A research brief published today by the Institute for Energy Economics and Financial Analysis details six business risks that would likely prevent the Navajo Generating Station (NGS) from remaining a viable operation if it is kept open after its scheduled retirement at the end of 2019.
The memo comes as talks have surfaced with potential joint buyers, who have been identified in emails with Arizona officials as Avenue Capital Group, a New York hedge fund, and Middle River Power, a Chicago private equity group.
Competition will likely keep an aging facility from remaining a going concern, even under new management.
The memo — “Six Insurmountable Business Risks to Keeping Navajo Generating Station Open Past 2019″ — describes the following barriers to success:
Risk No. 1: Continued Low Natural Gas Prices
Natural gas prices at the SoCal Border declined to less than $3 per MMBTU in 2017. Current futures prices show that the market expects gas prices to remain very low for at least the next nine years. This would undermine the profitability of NGS by reducing fuel costs for the natural gas plants with which NGS competes and by keeping energy market prices low.
Risk No. 2: Continued Low Energy Market Power Prices
Energy market power prices at the Palo Verde Hub have been low in recent years. Current forward prices show that the market expects these prices to remain flat for the next few years and then to increase slowly over time, but remain relatively low through 2027, a trend that makes NGS-produce power uncompetitive.
Risk No. 3: The Rising Cost of Producing Power at NGS
Over the past three years, the cost of producing power at NGS has been substantially higher than Palo Verde hub prices, further indication that the plant cannot compete in the new electricity economy that is taking hold in the U.S.
Risk No. 4: Growing Competition From Lower-Cost Renewables
Installation costs for new wind and solar capacity have declined steeply in recent years, adding to the competitive forces aligned against coal-fired plants like NGS. The average installed cost of wind projects has dropped 33% from a peak in 2009/2010. The median installed price for utility-scale solar projects has fallen by two-thirds over the past decade or so. The installed prices for small-scale distributed solar projects have also fallen. Wind turbine capacity factors have increased significantly as a result of design improvements such as higher hub heights and larger turbine blades. Solar capacity factors also have improved.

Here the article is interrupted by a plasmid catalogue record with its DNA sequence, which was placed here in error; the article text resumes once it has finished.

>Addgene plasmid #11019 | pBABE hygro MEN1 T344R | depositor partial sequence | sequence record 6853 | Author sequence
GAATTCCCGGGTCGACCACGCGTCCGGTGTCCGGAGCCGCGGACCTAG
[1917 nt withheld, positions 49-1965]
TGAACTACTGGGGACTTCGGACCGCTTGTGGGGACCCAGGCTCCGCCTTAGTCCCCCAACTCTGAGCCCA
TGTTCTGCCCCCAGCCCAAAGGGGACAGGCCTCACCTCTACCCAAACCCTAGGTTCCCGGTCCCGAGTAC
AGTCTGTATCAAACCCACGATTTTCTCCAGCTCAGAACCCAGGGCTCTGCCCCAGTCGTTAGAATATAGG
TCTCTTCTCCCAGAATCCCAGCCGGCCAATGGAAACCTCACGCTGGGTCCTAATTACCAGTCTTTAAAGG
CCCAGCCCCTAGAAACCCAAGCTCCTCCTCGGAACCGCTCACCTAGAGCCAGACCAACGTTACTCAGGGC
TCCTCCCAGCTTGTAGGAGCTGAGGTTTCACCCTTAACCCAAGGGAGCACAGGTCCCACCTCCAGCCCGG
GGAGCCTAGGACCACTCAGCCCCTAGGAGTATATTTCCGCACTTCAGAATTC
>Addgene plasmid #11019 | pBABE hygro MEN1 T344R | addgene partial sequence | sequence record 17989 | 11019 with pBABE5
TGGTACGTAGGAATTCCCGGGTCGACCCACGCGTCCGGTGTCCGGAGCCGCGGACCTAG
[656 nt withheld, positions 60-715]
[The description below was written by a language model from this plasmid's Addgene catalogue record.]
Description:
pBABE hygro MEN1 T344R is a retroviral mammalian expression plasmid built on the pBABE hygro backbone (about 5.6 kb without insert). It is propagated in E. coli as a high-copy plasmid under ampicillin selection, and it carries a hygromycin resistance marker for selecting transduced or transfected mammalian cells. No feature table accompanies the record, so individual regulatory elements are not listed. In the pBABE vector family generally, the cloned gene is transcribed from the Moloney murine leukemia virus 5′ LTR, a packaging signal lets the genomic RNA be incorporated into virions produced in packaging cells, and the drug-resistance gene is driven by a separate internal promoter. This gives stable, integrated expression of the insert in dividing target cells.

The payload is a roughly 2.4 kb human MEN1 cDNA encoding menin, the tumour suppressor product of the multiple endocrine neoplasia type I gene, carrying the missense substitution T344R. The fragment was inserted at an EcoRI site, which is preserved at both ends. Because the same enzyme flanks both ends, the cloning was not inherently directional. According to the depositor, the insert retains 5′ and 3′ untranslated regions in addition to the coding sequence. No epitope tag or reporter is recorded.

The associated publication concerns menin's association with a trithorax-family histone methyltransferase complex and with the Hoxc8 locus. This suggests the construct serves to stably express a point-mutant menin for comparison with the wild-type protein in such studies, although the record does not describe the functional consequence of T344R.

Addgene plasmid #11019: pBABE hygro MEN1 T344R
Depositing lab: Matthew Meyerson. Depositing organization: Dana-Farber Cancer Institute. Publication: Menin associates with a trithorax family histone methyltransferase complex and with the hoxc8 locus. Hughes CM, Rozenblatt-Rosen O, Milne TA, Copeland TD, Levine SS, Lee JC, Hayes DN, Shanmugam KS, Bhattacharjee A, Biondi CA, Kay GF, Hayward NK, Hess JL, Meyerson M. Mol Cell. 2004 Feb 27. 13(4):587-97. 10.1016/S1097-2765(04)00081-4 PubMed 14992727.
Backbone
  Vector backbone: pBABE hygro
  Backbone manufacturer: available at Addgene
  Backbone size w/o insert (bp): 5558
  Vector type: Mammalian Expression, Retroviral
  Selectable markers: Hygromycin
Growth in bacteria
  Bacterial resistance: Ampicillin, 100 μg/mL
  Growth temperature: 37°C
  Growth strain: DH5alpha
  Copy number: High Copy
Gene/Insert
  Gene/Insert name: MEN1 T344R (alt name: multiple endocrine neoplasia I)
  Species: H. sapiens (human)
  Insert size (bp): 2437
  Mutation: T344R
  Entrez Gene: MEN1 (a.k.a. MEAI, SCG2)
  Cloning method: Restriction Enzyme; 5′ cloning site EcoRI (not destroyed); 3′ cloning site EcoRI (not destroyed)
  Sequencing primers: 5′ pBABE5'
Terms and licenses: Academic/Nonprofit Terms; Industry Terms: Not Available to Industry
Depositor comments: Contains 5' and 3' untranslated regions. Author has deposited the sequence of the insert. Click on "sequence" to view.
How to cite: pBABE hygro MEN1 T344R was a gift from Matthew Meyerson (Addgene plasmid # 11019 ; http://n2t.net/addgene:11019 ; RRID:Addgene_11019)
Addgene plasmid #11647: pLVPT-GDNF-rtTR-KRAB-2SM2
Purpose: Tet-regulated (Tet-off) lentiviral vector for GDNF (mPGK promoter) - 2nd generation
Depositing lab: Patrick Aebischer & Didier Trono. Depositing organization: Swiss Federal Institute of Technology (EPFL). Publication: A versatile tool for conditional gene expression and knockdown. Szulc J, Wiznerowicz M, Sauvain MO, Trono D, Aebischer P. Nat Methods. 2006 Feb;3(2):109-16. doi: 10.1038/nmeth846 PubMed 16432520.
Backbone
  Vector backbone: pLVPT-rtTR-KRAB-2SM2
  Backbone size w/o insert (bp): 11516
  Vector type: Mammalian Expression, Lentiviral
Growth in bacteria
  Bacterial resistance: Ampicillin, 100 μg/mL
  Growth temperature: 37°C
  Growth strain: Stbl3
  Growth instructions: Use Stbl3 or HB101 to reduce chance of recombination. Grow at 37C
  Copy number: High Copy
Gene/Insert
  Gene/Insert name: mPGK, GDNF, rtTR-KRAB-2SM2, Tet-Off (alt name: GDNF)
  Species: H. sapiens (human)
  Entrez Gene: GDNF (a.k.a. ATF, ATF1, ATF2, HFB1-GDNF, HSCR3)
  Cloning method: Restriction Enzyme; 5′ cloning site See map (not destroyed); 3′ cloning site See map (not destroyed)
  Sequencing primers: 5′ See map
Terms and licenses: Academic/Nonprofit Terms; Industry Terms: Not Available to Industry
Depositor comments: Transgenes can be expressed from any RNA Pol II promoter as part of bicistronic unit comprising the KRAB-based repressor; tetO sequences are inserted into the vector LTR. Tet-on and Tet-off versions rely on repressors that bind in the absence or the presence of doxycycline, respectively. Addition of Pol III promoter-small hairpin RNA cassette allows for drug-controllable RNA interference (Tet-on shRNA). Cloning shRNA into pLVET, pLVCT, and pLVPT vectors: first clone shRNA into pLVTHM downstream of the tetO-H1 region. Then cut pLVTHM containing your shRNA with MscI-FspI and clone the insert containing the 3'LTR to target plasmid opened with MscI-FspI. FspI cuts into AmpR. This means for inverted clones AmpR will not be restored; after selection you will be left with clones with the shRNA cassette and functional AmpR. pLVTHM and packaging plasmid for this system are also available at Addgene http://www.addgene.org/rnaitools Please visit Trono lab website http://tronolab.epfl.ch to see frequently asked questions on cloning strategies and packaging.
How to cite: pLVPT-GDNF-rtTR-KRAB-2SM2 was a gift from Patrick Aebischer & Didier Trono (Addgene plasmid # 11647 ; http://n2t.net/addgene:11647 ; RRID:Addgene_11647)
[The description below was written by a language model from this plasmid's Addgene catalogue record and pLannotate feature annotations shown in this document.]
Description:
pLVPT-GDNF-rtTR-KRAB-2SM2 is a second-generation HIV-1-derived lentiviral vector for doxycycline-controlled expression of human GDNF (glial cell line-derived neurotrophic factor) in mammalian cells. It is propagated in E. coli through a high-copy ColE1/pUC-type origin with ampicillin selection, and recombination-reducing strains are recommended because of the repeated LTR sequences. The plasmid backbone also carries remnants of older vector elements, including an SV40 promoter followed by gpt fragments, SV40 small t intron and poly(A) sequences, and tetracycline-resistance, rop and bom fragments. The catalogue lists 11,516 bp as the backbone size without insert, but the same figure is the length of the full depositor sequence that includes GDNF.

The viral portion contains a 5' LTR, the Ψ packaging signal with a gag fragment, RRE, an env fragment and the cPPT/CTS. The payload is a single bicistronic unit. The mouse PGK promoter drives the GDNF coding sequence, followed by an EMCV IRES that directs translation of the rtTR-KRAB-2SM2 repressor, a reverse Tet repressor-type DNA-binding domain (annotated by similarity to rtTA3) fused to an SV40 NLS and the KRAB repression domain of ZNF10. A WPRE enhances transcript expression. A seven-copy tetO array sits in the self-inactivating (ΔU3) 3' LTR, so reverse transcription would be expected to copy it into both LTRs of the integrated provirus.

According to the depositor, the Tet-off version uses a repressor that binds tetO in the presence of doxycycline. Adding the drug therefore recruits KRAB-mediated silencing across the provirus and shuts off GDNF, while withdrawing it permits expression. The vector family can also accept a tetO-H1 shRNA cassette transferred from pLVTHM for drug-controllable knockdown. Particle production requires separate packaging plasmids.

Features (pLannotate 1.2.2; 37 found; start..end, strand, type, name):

Risk No. 5: Uncertainty About Potential Customers for Power From NGS
After operating as an efficient baseload plant with annual generation of 16-18 million MWh, NGS’s generation has declined substantially in recent years, an uptick in 2017 notwithstanding.
On behalf of Peabody Energy, which operates the mine that supplies NGS, Energy Ventures Analysis projects that beginning in 2020 NGS will generate about 11-12 million MWh each year through 2030. Even if this projection is accurate, the question remains: Who will purchase this power?
Risk No. 6: The Need for a NEPA Review May Prevent Operation of NGS for a Sustained Period after December 2019
Any operation of NGS beyond 2019 must undergo a lengthy and uncertain environmental impact statement (EIS) review under the U.S. National Environmental Policy Act (NEPA). Preparation of an EIS can take years, a process that could result in at least a temporary shutdown of the entire power plant while the EIS is being finalized,
David Schlissel, author of the memo and IEEFA’s director of resource planning analysis, said, “It’s critical to recognize that revenue certainty and/or profits depend on the assumption that the future will be very different from the past—that is, that natural gas and energy market prices will rise significantly instead of remaining low; that plant production costs will fall substantially, reversing the increases of the past; and that the use of low-cost renewable resources, particularly solar, will not continue increasing.”